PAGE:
Sen. Susan Collins (R-ME), the centrist Republican whom Republicans love to hate, has been a process hawk during the Kavanaugh hearings. This is a good and right thing. Process is an extension of rule of law. And the Kavanaugh circus certainly could use more of both rule and law.
Democrats have treated us to a demagogic crapstravaganza, insisting on jettisoning the presumption of innocence for the accused as well as due process. Sen. Mazie Hirono (D-HI) has been a one-woman clown show claiming in essence, “all conservative jurists are guilty of whatever they’re accused of because conservatives are subhuman troglodytes and deserve what they get.”
Sen. Collins, while clearly troubled by the accusations against Kavanaugh, has held fast to her demands for process and its perceived fairness to both Judge Kavanaugh and Prof. Ford. Here, for once, Sen. Collins is acting in the best tradition of American government: defending the rights of the unpopular and accused and respecting the limits of government authority.
Sen. Collins’ principled stand highlights the stark and critical difference between Republicans and Democrats, both in the Kavanaugh hearings and generally. Democrats believe rule of law (and its subsets of process and procedure) must be outcome determinative. That is, the rules will be whatever they must be to produce the desired outcome. Republicans believe rule of law is a lodestar, a fixed point from which all other positions relate.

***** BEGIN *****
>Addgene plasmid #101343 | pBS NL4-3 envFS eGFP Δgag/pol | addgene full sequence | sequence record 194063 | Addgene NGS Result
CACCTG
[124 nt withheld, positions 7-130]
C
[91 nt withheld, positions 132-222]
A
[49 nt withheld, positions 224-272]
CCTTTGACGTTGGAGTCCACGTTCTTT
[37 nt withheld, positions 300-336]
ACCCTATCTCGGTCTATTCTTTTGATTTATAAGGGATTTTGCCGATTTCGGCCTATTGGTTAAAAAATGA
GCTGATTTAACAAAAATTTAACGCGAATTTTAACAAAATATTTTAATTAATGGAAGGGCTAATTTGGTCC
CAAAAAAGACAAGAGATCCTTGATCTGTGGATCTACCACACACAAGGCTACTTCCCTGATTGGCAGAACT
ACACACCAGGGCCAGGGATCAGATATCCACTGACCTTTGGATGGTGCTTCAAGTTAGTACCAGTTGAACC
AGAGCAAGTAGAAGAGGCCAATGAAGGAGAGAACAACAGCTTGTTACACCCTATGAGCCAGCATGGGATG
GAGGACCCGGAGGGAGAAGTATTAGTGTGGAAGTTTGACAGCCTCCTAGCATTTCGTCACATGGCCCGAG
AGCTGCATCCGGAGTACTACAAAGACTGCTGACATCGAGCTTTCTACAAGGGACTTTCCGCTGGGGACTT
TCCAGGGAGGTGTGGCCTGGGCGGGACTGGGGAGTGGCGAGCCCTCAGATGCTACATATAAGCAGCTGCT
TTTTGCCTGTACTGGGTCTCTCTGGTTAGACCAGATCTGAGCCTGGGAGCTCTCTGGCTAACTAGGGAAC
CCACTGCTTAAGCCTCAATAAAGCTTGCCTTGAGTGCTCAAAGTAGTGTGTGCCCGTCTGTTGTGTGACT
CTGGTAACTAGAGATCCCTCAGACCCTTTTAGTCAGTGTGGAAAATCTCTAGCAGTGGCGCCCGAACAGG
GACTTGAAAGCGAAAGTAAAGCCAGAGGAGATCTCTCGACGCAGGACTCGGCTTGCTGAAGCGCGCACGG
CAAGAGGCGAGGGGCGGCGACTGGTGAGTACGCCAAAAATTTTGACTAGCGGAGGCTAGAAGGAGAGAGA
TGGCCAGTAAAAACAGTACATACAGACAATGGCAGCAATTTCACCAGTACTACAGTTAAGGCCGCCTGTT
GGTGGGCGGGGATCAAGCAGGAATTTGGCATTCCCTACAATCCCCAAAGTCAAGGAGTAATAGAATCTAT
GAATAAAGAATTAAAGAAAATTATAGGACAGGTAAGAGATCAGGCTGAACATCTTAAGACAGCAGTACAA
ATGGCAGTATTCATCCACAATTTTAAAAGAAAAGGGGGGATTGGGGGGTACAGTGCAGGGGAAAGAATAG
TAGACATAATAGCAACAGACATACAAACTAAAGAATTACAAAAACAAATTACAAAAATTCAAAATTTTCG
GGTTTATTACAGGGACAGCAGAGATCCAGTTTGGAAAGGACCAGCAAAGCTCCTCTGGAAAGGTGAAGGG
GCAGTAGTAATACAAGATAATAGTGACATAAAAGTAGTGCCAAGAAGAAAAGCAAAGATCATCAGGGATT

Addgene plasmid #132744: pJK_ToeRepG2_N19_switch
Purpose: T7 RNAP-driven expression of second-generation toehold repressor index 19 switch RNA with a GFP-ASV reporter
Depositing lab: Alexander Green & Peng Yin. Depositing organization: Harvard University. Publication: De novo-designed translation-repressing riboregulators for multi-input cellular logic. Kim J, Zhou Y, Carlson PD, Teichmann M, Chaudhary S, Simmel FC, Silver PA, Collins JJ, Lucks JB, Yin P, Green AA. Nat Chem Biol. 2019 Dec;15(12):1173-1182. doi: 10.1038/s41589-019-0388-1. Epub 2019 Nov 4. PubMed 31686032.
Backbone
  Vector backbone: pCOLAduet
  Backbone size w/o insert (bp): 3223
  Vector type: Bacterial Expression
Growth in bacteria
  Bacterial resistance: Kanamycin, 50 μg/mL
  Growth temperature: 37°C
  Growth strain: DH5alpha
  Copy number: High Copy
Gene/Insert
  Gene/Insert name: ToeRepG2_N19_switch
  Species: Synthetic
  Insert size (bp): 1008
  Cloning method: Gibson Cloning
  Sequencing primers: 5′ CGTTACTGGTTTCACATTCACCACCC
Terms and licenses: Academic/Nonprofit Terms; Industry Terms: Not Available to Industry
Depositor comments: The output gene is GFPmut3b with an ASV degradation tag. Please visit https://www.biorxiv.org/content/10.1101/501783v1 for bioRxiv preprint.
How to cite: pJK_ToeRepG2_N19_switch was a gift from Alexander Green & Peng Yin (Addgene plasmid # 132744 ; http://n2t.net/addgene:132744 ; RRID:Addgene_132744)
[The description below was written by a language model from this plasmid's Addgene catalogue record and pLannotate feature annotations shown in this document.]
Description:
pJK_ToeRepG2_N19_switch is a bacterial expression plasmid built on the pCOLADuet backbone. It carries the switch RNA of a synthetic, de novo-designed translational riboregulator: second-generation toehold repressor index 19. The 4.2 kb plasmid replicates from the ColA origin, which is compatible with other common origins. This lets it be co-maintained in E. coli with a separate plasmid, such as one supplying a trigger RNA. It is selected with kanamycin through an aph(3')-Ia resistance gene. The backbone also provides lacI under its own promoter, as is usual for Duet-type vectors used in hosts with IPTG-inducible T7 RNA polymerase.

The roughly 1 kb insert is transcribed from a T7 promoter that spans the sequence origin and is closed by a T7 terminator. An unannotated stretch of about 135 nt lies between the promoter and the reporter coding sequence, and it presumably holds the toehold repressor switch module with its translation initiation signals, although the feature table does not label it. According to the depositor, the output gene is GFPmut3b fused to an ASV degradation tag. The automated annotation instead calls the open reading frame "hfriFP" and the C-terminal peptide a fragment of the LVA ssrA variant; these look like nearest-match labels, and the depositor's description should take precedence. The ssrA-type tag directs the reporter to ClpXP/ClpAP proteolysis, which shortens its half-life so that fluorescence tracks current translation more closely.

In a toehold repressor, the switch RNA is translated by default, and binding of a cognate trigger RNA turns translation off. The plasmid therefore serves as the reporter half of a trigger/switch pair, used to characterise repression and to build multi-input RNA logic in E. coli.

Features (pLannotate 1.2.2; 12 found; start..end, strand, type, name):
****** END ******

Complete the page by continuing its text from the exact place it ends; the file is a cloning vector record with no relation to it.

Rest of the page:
We see this difference lived out in the parties’ approach to the Constitution. Republicans for the most part believe the Constitution is a firm set up rules which limit government interference in the lives of Americans. Democrats for the most part view the Constitution as guidelines at best as a hindrance to be ignored and at worst as the demented ravings of racist, sexist, LGBTQLMNOP+-phobic, slave-owning, patriarchy-sustaining, handmaid-indenturing white men that must be destroyed.
We see the difference clearly reflected in the approach of two women very much in the spotlight, Sen. Feinstein and Sen. Collins. Sen. Feinstein sat on Prof. Ford’s allegations for six weeks instead of raising the allegations when they could be fully vetted in private. Sen. Feinstein chose outcome (tanking Kavanaugh’s nomination) over process (justice to both Ford and Kavanaugh). Sen. Collins has, since Sen. Feinstein dumped Ford’s allegations at the eleventh hour, chosen process over outcome.
This difference between the parties may seem like a small thing, but it is not. This difference is prime mover of differences. It is the difference from which all other differences flow. One party believes in rule of law and the other in rule of man.
Americans are faced with that very choice, the choice between rule of law and rule of man. Centuries ago, Americans chose rule of law. Today, a large fraction of Americans is content with rule of man, so long as it is rule of their man.
If rule of man wins out, America will not long survive.